Children’s Health – The Growing Child
When we consider what differentiates a child from an adult, growth, resilience and low exposure to germs come to mind.
This means that a child’s nutritional requirement is 80% of that of an adult from the age of two years and onwards.
This means that their bones are softer and so can survive a fall easier than an adult. Also, their immune system is relatively more capable than an adult’s to fight off a disease – given the same nutritional status. This ability is due to their highly-developed thymus gland – a key feature in the child’s lymphatic system. This gland – along with the tonsils and spleen – is the young body’s chief source of disease-fighting white blood cells.
Low exposure to germs.
This means that they are susceptible to contracting a given disease to which an adult may have been exposed in most cases.
Children may be at a disadvantage in this area, depending on their parents’ skill and attention to detail. This is because their high calorie needs – due to the growth factor – often means that parents are tempted to “fill them up” with “empty calories”. This could lead to an over-abundance of sugary and fatty foods containing too little protein (nutrients), vitamins and minerals (known as micronutrients).
The epidemic diseases such as chicken pox and measles can affect children differently, depending on their nutritional status. That is because their thymus gland and tonsils require key nutrients to generate white blood cells – nutrients traditionally found in fresh whole foods and the water supply. These nutrients include vitamins, minerals, essential fatty and amino acids as well as anti-oxidants of various types found in hundreds of food plants.
That means to you that – given a healthy thymus/tonsil/spleen axis, your pre-schooler may laugh off a new virus that he encounters which may well affect you fairly severely.
Part of the immune response is for killer white blood cells (WBCs) to attack germs. In the process, they kill themselves, then group together to form pus. So, pus is good.
White Blood Cells
We mentioned that the activity of the thymus/tonsil/spleen axis depends on adequate nutritional status. Well, so does the activity of the WBCs. Emanuel Cheraskin, in his lecture Down Under in the eighties, stated that – using live blood analysis – you could detect the activity of a WBC. He claimed that a “sick” WBC could only kill a third of a germ very slowly and a healthy WBC could kill 13 germs very quickly.
We already know that the rate of manufacture of WBCs in normal health can vary by as much as ten times. That means that – whether for a child or adult – your overall WBC activity can vary by as much as 400 times in a “normally healthy” child or adult.
400 times is not 40% or even 400 % but 40,000%.
What influences White Blood Cell activity?
– Fatty, sugary food.
– Physical exhaustion
– Mental exhaustion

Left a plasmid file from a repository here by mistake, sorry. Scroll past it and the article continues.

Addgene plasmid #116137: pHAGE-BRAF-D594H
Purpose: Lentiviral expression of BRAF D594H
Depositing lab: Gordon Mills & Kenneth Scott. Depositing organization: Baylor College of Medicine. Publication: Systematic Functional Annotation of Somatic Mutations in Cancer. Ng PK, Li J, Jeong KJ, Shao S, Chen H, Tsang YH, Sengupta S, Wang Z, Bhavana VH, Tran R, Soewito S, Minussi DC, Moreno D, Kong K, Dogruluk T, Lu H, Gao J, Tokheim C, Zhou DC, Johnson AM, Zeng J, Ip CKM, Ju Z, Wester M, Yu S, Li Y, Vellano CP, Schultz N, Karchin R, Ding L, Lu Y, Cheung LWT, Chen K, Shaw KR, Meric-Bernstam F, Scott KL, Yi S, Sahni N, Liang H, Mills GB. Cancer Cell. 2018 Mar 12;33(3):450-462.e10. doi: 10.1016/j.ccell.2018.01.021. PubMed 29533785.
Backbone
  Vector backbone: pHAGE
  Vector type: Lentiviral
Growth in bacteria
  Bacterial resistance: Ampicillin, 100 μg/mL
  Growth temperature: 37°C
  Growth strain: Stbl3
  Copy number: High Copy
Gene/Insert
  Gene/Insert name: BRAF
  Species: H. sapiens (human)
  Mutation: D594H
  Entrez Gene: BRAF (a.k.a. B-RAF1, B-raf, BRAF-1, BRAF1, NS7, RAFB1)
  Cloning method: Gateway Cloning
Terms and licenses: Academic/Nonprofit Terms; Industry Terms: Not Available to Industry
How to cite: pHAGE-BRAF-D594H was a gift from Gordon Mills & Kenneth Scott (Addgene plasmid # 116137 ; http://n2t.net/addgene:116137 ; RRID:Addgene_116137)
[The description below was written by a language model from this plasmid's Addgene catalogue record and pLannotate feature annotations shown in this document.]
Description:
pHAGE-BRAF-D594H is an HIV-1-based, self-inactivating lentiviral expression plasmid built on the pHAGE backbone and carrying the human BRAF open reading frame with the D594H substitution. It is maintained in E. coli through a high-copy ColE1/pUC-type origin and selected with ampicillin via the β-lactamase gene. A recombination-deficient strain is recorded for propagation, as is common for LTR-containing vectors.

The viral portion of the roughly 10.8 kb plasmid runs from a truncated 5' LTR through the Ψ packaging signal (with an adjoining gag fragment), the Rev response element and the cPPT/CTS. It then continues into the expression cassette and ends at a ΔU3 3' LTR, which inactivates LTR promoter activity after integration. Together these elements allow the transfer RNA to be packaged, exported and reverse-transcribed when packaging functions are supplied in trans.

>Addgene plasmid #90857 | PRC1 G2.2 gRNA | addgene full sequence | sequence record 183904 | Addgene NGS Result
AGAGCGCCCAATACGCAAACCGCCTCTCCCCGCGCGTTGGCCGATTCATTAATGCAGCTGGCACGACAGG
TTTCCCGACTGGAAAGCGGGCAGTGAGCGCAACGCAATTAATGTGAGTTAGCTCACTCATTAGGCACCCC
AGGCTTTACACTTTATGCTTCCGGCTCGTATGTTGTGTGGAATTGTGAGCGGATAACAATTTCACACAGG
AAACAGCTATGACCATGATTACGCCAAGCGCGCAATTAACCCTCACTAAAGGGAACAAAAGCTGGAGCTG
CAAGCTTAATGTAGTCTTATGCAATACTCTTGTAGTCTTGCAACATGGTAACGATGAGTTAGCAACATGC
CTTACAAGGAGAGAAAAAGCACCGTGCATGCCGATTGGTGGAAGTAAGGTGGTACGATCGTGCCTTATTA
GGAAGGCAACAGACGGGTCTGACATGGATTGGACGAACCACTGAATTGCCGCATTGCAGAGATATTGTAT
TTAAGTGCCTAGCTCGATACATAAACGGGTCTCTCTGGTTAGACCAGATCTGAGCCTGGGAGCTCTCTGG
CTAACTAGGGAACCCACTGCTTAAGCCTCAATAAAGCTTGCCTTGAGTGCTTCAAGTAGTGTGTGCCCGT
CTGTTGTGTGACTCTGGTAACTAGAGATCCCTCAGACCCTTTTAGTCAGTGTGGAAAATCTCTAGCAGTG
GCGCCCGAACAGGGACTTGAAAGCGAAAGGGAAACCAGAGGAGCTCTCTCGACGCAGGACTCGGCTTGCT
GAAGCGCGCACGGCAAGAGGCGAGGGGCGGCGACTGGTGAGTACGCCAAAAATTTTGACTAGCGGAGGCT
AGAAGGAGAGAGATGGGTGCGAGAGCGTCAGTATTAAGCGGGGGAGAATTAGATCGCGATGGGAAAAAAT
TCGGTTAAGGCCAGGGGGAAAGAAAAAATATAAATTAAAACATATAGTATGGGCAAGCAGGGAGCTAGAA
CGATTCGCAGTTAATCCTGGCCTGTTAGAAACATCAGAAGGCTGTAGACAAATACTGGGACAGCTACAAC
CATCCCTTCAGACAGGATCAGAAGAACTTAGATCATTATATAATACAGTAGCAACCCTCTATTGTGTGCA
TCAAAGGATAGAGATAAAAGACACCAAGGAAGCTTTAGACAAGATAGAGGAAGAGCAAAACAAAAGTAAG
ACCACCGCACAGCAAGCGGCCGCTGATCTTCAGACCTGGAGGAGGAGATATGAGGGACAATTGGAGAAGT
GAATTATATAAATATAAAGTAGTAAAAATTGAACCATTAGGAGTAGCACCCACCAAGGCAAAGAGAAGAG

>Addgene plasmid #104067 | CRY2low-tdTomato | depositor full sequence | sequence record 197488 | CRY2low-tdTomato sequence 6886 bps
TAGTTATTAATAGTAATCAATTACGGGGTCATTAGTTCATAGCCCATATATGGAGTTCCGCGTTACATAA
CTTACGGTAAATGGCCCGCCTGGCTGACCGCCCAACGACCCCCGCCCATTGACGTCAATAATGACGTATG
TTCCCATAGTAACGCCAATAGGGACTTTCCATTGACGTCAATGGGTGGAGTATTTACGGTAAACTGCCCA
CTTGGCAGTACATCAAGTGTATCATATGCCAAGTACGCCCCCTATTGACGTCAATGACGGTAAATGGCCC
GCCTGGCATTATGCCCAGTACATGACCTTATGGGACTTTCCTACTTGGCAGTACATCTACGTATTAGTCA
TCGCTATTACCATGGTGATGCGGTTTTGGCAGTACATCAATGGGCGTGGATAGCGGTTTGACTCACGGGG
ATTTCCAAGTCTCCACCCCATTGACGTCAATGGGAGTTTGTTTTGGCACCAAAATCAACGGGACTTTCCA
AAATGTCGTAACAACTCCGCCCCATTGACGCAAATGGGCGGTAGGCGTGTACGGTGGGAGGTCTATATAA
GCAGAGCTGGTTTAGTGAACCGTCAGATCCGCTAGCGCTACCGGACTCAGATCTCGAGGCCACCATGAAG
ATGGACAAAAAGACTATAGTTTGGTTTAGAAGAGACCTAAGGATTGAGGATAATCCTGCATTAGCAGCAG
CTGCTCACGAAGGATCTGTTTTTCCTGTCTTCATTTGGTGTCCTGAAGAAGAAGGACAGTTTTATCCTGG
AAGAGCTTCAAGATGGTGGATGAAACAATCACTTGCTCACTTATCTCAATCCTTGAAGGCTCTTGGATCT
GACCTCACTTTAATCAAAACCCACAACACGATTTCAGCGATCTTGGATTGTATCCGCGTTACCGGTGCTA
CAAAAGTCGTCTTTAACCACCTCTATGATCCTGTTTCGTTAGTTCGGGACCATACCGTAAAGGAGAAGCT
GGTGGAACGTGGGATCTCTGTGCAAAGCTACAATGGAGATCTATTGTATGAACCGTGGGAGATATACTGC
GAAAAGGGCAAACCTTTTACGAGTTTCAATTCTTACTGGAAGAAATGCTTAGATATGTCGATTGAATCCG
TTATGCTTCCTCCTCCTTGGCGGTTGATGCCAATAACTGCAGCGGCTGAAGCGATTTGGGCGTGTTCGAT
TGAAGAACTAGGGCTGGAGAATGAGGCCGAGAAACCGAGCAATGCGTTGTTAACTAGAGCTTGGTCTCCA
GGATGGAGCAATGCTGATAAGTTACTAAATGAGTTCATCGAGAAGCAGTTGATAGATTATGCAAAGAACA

– Emotional exhaustion
Nutritional status, or sufficient reserves of:
– Vitamins, especially vitamin A and Vitamin C
– Zinc and other minerals such as chromium, selenium, molybdenum, calcium and magnesium
– Sufficient fatty acids such as EPA, DHA, linoleic and g-linolenic acid.
– Glycoproteins and specific sugars such as arabinose
Altogether, there are about 50 such essential nutrients needed in the diet on a daily basis to ensure the optimum health of your child and most of them are needed to either make or activate a white blood cell from food AND WATER.
Why do I keep saying water? After all, isn’t that just stuff that fish do funny things in?
Well, there’s a bit more to it than that.
Water is not only essential to all life, it is needed in relatively large quantities daily by your child. In fact, should a child develop vomiting or diarrhoea, she can dehydrate in a matter of hours and actually die if this is allowed to go unchecked for over a day.
But it doesn’t stop there. Water is traditionally a great source of nutritious minerals. Consider Europe, with its average of 5 feet (about 1.5 metres) of micronutrient-rich topsoil. Rainwater works its way down through the soil, glaciers melt through the limestone caves and the spring-waters join to make a mineral-rich river system. And that’s what they drink.
Contrast that to Australia’s water supply, where we have an average of a few centimetres depth of a soil largely leached of its micronutrients over the eons of time.
Add the fact that our dam systems have been enlarged to cater for growing cities and we are drinking mineral-depleted water, leaving young bodies starving of vital nutrition which water used to give them.
In fact, pre-Warragamba, Sydney’s water has declined in its mineral content by roughly 300% and its organic toxins have increased by about fifteen times (1,500%). This organic material provides a beautiful growth medium for annoying organisms (such as cryptosporidium and giardia) which give our immune systems a constant challenge.
Just to top it off nicely, we have the added cocktail of added chemicals (such as chlorine) and pesticides.
Pesticides from water, air, fabric, cleaning materials, household pesticides and food additives pose further challenges to young bodies. In fact, American researcher, Dr John Lees, has pointed out that the toxic nature of these “petrochemical” pollutants have a serious cumulative effect on humans and animals. They are thought to be the cause of the global decline of animal species and human fertility. (Water-dwelling animals such as frogs are the most susceptible and have been virtually wiped out of existence in the wild. Birds are the next to go, feeding off farm crops and copping gobfuls of pesticide).
Animals higher up the food chain are eating steadily accumulating amounts of pesticide – animals like us.
Is it affecting our children? D’r Lees said in the early nineties that – if the trend continued – the last fertile male child in the U.S.A. could well have been born by the year 2,000. Time will tell.